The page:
ACD team, 1972 (from left): Soter, Sinclair, and Doherty.BEC team, 1972 (from left): Soter, Sinclair, and Doherty.OF PUKE AND PIGS: "BEC IS PUTTING IT ALL TOGETHER"

By Tom Sinclair

Until recently, there existed a widespread perception--at least, among members of the somewhat addled committee in my mind--that the tape recorder network BEC was all about the trash aesthetic. Hell, TR GUIDE, the Tom Soter-published corollary to TV GUIDE, even used to describe the network's flagship show, HUCK FINN, as "Trash," the same way TV GUIDE would label shows "Drama" or "Comedy." Indeed, a cursory listen to virtually any episode of HUCK FINN, which starred Marty Phillips (a.k.a. Yours Truly) as Huck and Tom Soter as Tom Sawyer, eloquently attested to the fact that this was lowbrow tomfoolery of the crassest sort. In one typically scatological scene, Huck vomits copiously, then suggests to Tom: "Let's drink it up!" Let's face it, there wasn't a redeeming feature anywhere in earshot.

But, as I've recently rediscovered, HUCK FINN was an anomaly. In fact, there was a G-rated, family-friendly vibe to much of BEC's programming. Take a listen to such shows as MR. JONES, a LEAVE IT TO BEAVER-ish comedy about an elderly gent raising his teenage nephew alone, or BIG PIG, about the adventures of a good-hearted pig named Cleveland Sinclair and his human sidekick, Stinky Green. STREET KID stars Sam and Jack Rosen may have played supporting roles in MR. JONES, and Ron Neilson (star of ROBBY: THE ADVENTURES OF A DRUNK, another great trash treasure) might have made a guest appearance on BIG PIG, but these were still squeaky-clean efforts guaranteed to confound the average HUCK FINN fan (if such a creature ever existed).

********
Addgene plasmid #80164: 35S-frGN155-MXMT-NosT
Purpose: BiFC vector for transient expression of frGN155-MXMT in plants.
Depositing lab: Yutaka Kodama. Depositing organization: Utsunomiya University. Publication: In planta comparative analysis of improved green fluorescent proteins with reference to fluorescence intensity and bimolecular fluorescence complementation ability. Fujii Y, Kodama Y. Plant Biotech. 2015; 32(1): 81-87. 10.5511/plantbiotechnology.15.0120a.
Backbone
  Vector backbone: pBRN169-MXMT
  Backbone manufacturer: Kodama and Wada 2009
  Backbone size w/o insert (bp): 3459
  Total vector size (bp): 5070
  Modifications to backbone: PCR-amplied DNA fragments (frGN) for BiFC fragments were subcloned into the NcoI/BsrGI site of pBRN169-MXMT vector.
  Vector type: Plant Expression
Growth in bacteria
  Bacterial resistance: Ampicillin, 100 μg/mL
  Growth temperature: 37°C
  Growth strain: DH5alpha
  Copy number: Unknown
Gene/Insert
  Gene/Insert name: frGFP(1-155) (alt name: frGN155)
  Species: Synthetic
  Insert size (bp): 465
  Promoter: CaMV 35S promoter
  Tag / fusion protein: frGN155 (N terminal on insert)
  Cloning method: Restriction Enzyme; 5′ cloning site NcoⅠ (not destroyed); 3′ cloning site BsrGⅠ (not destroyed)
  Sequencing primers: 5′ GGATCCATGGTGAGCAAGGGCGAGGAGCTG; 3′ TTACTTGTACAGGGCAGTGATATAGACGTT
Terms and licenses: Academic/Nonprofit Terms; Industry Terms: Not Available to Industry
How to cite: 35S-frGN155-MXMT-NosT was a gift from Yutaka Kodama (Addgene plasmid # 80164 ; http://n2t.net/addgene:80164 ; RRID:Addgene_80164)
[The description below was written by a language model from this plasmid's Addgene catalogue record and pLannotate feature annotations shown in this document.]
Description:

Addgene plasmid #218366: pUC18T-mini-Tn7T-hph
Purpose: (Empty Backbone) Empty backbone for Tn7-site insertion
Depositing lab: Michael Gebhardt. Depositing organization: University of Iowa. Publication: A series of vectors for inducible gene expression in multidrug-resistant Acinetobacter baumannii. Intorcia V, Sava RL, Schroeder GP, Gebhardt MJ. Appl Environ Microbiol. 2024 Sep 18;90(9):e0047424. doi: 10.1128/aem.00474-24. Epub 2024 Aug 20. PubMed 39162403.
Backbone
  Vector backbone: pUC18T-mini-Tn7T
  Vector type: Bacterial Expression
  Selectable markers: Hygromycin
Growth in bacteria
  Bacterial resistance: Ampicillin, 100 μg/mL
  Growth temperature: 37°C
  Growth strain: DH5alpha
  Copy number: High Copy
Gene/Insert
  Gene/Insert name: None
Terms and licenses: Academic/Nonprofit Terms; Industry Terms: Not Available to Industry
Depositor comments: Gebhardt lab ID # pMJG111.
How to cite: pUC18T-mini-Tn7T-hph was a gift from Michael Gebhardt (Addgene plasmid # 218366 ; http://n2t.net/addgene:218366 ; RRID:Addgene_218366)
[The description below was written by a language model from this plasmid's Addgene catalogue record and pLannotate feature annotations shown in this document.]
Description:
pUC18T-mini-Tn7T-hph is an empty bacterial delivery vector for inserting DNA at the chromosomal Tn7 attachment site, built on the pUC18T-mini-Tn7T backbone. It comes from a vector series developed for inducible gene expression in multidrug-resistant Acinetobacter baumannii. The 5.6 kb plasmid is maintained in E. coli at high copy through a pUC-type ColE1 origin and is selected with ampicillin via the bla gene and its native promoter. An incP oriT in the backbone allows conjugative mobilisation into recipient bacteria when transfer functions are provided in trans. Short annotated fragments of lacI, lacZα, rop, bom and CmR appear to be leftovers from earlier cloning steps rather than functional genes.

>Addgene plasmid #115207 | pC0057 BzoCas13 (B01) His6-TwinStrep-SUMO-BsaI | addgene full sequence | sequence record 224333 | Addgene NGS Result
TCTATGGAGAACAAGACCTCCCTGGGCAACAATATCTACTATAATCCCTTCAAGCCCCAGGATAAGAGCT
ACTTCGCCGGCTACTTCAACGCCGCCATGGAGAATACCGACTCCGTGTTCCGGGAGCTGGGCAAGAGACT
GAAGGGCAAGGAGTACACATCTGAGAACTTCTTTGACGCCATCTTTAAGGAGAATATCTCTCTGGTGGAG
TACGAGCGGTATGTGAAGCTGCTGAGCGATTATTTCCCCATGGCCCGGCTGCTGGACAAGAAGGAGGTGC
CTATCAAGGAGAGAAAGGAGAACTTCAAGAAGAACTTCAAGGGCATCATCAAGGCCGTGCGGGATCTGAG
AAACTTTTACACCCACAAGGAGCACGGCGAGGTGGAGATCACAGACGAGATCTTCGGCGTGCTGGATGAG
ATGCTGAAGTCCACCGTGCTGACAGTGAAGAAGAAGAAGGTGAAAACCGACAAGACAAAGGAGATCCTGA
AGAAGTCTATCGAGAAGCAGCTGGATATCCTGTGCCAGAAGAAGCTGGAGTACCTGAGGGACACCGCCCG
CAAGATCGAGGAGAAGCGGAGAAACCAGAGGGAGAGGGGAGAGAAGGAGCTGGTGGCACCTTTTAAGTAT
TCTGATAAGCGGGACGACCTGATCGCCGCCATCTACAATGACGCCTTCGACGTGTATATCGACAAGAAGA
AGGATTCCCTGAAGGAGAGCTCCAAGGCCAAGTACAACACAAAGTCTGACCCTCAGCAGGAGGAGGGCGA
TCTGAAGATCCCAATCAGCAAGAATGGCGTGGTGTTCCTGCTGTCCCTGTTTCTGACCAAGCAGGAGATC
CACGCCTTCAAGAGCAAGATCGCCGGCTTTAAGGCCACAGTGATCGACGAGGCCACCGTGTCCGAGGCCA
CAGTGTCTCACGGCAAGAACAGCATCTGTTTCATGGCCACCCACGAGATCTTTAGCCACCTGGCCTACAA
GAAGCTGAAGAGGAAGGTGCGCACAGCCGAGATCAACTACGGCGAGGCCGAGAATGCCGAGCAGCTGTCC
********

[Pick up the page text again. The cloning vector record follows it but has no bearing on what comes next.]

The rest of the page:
In truth, BEC's real identity was damnably hard to pin down. In addition to the above-mentioned efforts, the network featured such varied fare as the easy-listening MUSIC TO THINK BY; WITCH WORLD, an adaptation of the sci-fi novel by Andre Norton; straightforward readings of stories from the Marvel horror comic WHERE MONSTERS DWELL (complete with a ridiculously jaunty-sounding theme); MISS PLATT, which concerned the amorous escapades of a high school art teacher; and an actual variety/talk show, THE HAMILTON GREENE SHOW (with Christian Doherty as Hamilton's obnoxious sidekick).

"BEC is putting it all together," was the station's oft-repeated tag line, and on-air ads that ran in 1970 proudly touted such future programs as THAT PIG (the follow-up to BIG PIG, natch), THE WIZARD OF ZO (don't remember it at all), and THE GREG MANNING SHOW (Greg Manning being the name of a school chum of mine who, to the best of my recollection, never took part in any BEC tapings). Of course, exactly what the network was putting together was never made particularly clear.

Mostly, BEC (the call letters were the alphabetical equivalent of "253," my secret agent number in our super-secret spy org V.A.T., which you can read all about in an upcoming essay) was a venue for whatever Tom Soter and I cooked up in our after-school tape recorder jam sessions. It was a mish-mosh of the stuff we were filling our young minds with, primarily Edgar Rice Burroughs' and Arthur Conan Doyle's books, Stan Lee's comics, and myriad mid-to-late-sixties TV shows, from T.H.E. CAT to GREEN ACRES.

As for HUCK FINN, I still have no clue just how Soter and I stumbled on the idea of reimagining Mark Twain's boy-hero as a mush-mouthed, regurgitating bumpkin without a lick of sense. I do know that, upon listening to one especially ludicrous episode earlier today, I laughed and laughed and laughed, straight from the gut. And it felt good as hell.

Like we used to say: "B.E.C.-ing you."